The term Bayalata, as its etymology indicates bayalu means open-air field and ata means theatre. So, Bayalata refers to virtually all forms of traditional Kannada theatre. In southern Karnataka, both the eastern and western varieties of Yakshagana are termed Bayalata, whereas in the north several other distinct genres are also included under the name. The most prominent of these are Dasarata and Radhanata, Parijata that is popularly known as Srikrishnaparijata, Doddata that is also called the Mudalapaya style of Yakshagana, and various others grouped collectively as Sannata. All these emerged from the lively coexistence of many Bayalata forms in the nineteenth century. The Bayalata has taken its form from religious ritual of which the most important aspect is the imitation of the divine. Since religious experience represents the highest life experience, all art has to have divine undertones. All folk performances are part of a ritual festival conducted in the name of the local deity as well.
Dasarata, Sannatas, Doddatas, Parijata or Yakshagana are the five types of Bayalata commonly performed in Karnataka. In Parijata and Yakshagana a single narrator i.e. sutradhar controls the story whereas the others have a chorus of four or five narrators aided by a Vidhushaka or a clown who adds the local colour.
Dasarata is perhaps the earliest of them all, traced back to the Dasas. Dasas are saint poets and singers of the twelfth-century Bhakti tradition. However, it has adapted and localized the Krishna legend so much that in the prefatory episode of every performance, Krishna appears as a cowherd, extracting toll from the milkmaids. Then enters Chimana, the heroine, who confronts Goddibhimanna, the hero. They engage in a long and lively duel of wits, by turns attacking mankind and womankind, through songs and dialogue replete with Puranic allusions and contemporary references. Interludes bring variety into the narrative.
According to scholars, Dasarata, which appears to have been popular in the eighteenth century, was taken to Maharashtra where it influenced the formation of Tamasha. In the nineteenth century, the influence of Tamasha flowed back to Karnataka to shape Radhanata, which looks like a distant cousin of Dasarata. Around the same time, in the eastern district of Raichur, a poet named Aparala Timmana wrote a play based on the Telugu Bhama- kalapam of Andhra Pradesh. This variation soon spread all over north Karnataka, becoming known as Srikrishnaparijata i.e. `Krishna and the parijata. The key performer i.e. Dute coordinates the songs, improvised dialogue, and continuous interaction with each character. This form, too, begins with the Krishna-and-milkmaids episode but the main plot concerns the rivalry between Rukmini and Satyabhama. They were Krishna`s two wives, over acquiring the coveted celestial parijata tree. Narada`s meddling in the affair turns it into a complicated battle of egos. With vigorous, high-pitched songs, energetic percussion, and witty verbal exchanges, Parijata combines the mundane and the philosophical in an extraordinary manner as well.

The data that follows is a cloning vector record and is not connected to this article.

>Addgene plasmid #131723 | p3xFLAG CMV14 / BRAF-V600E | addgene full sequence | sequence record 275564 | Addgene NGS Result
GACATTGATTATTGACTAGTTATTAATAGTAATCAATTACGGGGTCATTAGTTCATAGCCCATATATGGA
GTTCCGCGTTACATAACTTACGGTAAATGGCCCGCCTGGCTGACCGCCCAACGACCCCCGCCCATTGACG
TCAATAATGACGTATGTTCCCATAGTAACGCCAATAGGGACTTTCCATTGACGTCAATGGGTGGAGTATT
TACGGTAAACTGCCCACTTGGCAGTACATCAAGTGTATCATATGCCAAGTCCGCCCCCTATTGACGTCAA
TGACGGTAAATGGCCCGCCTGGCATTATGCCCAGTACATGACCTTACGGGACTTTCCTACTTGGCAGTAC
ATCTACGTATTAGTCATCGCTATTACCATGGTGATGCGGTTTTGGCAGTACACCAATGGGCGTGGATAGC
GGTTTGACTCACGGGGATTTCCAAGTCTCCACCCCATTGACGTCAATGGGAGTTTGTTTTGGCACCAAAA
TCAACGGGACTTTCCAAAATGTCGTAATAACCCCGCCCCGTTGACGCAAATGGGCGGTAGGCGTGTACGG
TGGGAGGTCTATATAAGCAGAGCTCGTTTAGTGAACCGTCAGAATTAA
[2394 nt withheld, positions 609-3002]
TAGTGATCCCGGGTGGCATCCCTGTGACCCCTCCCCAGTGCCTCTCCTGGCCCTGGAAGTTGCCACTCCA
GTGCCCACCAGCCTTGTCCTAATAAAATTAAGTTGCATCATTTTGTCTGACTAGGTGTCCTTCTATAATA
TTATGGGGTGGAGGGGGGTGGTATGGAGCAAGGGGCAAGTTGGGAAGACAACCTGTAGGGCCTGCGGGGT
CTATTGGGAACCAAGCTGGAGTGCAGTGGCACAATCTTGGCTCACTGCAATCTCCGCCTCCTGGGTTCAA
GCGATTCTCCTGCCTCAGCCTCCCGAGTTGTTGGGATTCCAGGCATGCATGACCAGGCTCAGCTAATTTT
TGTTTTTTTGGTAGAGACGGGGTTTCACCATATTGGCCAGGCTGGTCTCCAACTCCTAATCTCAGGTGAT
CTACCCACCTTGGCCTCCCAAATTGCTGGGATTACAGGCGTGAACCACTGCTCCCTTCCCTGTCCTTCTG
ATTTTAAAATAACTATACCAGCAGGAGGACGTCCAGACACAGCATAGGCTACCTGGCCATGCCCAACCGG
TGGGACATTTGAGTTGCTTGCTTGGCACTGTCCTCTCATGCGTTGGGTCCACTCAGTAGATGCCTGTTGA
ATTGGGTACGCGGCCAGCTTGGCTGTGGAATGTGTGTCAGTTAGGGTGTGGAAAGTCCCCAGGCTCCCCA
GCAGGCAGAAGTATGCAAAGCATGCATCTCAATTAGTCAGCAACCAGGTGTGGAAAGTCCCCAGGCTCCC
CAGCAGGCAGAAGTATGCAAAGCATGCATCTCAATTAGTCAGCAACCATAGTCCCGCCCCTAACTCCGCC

Meanwhile Doddata, the northern variant of Yakshagana, also became popular in several parts of the state. Iterally the word doddata means big or large theatre. Almost everything in Doddata is larger than life. The themes belong entirely to the epic world, the dance is stylized, the speech patterned, and the costume and makeup predominantly non-realistic. Like regular Yakshagana, Doddata blends songs and speech in a fast-paced narrative, the only difference being that it uses scripted dialogue. The Bhagavata that is sometimes called sutradhara remains the central performer and his companion, Sarathi, provides the humour. Doddata employs varied themes, always excelling in capturing heroic sentiments, climactic combat, and supernatural elements.
All these varieties of Bayalata are enacted during village fairs and community festivals on a raised wooden platform, about 5 m by 4 m in the case of Doddata and 3 sq. m in the others. A back curtain separates the stage from the green room and in front a large harmonium placed in the middle of the stage has the troupe`s name written on it. The other instrumentalists i.e. tabla, horn, and cymbal players sit or stand around while the main singer and his companion keep changing their places during the performance. In Doddata, men do the female roles, while in some genres like the Parijata, women take part. The costumes and make-up in Doddata are slightly simpler versions of those in Yakshagana, but in most other Bayalata forms costumes are still simpler, with almost no make-up.